Our Planet-Hunting Skills

They’ve improved:

Planets

Joseph Stromberg passes along the above GIF on the 736 planets we’ve identified so far this year:

That fact alone is remarkable. But it’s even more amazing when you consider that we didn’t find a single one of these exoplanets until 1989, and only found 1045 of them in total in the 23 years following that. … The Kepler space telescope — which orbits the sun, taking high-resolution images of distant stars so scientists can look for planets surrounding them — was responsible for these 715 planets [announced at once], along with 246 planets announced at other times, including the potentially Earth-like planet announced last week.

Unfortunately, the Kepler telescope was shut down in May 2013, because of an equipment failure. It’s not collecting any more data, so we probably can’t look forward to such ginormous hauls of new planets in the next few years.

Megan Garber has more:

A couple of years ago, I talked with Geoff Marcy, the astronomer whose work identifying habitable-zone exoplanets has earned him the nickname of “the planet hunter.” When he started searching for exoplanets in the 1990s, Marcy told me, that search had the air of the quixotic about it. The Times, at the time, noted that “a few skeptics still question whether these objects, called exoplanets, qualify as true planets.”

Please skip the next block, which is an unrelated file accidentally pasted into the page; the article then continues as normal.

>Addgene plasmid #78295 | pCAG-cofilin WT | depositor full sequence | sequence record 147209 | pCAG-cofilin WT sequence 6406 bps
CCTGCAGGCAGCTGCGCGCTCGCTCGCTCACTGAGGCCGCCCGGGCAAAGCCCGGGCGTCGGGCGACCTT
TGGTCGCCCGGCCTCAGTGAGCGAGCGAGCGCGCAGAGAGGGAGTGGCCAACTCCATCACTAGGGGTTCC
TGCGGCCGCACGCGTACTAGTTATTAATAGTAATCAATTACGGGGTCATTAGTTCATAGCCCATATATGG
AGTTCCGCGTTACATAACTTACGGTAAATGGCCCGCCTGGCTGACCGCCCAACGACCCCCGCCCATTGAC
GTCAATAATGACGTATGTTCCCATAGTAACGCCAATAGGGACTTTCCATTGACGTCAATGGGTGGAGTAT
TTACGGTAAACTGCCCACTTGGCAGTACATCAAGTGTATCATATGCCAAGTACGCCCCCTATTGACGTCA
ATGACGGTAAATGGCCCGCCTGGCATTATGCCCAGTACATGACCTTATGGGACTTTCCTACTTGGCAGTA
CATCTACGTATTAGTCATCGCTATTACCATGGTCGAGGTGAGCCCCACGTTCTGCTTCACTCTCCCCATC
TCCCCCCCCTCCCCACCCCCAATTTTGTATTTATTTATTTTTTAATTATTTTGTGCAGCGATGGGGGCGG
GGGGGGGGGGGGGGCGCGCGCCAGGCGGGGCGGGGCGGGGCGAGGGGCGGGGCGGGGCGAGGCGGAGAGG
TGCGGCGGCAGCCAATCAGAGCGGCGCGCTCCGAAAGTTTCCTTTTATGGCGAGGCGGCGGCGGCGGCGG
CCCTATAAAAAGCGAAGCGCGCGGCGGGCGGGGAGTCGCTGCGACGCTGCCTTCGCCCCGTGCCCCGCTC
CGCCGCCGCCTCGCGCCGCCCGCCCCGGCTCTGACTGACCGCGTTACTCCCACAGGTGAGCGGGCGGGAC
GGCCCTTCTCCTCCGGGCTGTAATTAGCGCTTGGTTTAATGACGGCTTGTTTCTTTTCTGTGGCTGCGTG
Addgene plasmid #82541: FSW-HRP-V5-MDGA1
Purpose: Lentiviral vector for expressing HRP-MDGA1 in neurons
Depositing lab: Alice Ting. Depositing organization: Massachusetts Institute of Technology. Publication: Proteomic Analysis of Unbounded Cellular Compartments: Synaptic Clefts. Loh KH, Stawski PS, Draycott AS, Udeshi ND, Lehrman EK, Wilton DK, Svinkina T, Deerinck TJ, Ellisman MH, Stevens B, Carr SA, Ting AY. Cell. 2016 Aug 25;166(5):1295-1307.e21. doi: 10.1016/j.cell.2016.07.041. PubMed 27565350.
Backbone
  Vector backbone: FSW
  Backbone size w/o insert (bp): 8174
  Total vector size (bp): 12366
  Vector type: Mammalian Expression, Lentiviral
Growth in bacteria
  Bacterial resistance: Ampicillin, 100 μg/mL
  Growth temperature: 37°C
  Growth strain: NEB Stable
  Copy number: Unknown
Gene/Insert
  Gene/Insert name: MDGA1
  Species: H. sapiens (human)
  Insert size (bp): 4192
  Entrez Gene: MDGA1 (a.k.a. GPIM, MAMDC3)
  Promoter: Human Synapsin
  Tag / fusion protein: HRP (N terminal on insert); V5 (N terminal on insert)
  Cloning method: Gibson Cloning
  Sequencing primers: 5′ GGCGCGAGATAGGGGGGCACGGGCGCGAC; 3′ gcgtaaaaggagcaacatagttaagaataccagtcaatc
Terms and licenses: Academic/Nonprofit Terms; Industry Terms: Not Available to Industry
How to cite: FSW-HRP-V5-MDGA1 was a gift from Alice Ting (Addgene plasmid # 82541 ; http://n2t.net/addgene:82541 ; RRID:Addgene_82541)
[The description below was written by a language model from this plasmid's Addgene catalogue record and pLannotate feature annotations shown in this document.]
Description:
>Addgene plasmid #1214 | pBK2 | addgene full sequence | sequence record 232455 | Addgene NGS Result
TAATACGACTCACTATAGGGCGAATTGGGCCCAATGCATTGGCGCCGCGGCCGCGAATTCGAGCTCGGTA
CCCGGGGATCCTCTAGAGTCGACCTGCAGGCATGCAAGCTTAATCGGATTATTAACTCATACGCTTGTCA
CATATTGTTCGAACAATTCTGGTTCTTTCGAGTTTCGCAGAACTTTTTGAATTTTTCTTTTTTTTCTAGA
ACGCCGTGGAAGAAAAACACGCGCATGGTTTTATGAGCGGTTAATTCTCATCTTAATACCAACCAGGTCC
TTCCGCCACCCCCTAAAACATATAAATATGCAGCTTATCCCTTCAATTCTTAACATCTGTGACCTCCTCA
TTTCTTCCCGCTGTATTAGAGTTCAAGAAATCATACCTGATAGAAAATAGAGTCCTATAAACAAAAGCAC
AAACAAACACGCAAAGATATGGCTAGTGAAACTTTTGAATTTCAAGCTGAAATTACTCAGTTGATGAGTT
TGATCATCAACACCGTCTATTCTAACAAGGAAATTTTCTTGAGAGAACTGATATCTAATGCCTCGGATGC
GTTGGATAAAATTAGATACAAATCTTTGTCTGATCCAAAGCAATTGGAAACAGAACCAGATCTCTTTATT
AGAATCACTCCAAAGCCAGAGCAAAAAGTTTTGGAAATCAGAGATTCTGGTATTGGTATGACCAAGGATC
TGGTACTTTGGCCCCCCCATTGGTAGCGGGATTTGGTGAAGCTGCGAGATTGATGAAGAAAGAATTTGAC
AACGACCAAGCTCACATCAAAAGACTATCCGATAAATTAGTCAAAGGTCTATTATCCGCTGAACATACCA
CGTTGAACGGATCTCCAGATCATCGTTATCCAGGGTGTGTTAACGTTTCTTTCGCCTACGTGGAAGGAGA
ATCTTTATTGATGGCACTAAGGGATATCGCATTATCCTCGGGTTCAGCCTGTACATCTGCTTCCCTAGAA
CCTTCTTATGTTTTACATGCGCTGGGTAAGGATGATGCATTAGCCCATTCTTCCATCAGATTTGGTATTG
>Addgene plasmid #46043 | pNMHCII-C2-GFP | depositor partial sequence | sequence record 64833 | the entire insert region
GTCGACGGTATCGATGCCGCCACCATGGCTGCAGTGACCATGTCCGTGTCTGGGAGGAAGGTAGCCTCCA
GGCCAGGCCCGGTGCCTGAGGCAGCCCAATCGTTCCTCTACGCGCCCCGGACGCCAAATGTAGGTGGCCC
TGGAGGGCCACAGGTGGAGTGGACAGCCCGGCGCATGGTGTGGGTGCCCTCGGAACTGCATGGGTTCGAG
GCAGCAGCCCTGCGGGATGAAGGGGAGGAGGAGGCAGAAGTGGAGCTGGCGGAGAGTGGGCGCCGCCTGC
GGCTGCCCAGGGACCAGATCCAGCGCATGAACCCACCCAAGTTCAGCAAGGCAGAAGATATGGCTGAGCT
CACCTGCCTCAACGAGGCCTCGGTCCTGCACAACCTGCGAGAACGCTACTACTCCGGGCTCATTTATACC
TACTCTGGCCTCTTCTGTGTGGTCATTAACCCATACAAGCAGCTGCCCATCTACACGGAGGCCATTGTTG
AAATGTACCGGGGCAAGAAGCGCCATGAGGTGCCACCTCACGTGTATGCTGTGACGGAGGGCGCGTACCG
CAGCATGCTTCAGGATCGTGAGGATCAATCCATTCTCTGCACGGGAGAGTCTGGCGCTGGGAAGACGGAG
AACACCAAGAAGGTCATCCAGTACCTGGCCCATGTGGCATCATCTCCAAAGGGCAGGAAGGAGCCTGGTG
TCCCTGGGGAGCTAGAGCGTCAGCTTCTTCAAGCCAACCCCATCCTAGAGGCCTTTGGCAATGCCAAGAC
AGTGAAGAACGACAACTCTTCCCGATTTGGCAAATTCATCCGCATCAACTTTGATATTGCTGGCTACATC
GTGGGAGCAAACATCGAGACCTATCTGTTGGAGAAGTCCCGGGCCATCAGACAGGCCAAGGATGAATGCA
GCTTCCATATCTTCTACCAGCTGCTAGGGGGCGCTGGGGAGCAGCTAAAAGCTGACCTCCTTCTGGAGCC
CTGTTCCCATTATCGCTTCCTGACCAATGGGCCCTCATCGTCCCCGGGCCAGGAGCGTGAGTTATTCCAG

Marcy put it more bluntly: “Everybody,” he said, “said I was crazy.”

Update from a reader, who quotes Stromberg:

Unfortunately, the Kepler telescope was shut down in May 2013, because of an equipment failure. It’s not collecting any more data, so we probably can’t look forward to such ginormous hauls of new planets in the next few years.

This is incorrect on a few points. The telescope was not shut down; it continues to take data! The equipment failure ended its nominal mission because it could no longer reliably point at its appointed targets, but it is now looking at different stars, and will continue to do so if NASA decides to keep funding it (fingers crossed).

There actually may be similarly ginormous hauls of planets in the near future for another reason, as well: Of the more than 4,000 planet candidates Kepler has already discovered, some 3,700 remain to be validated in addition to the 736 that created tat big spike in your animated GIF. We’re still working on the rest!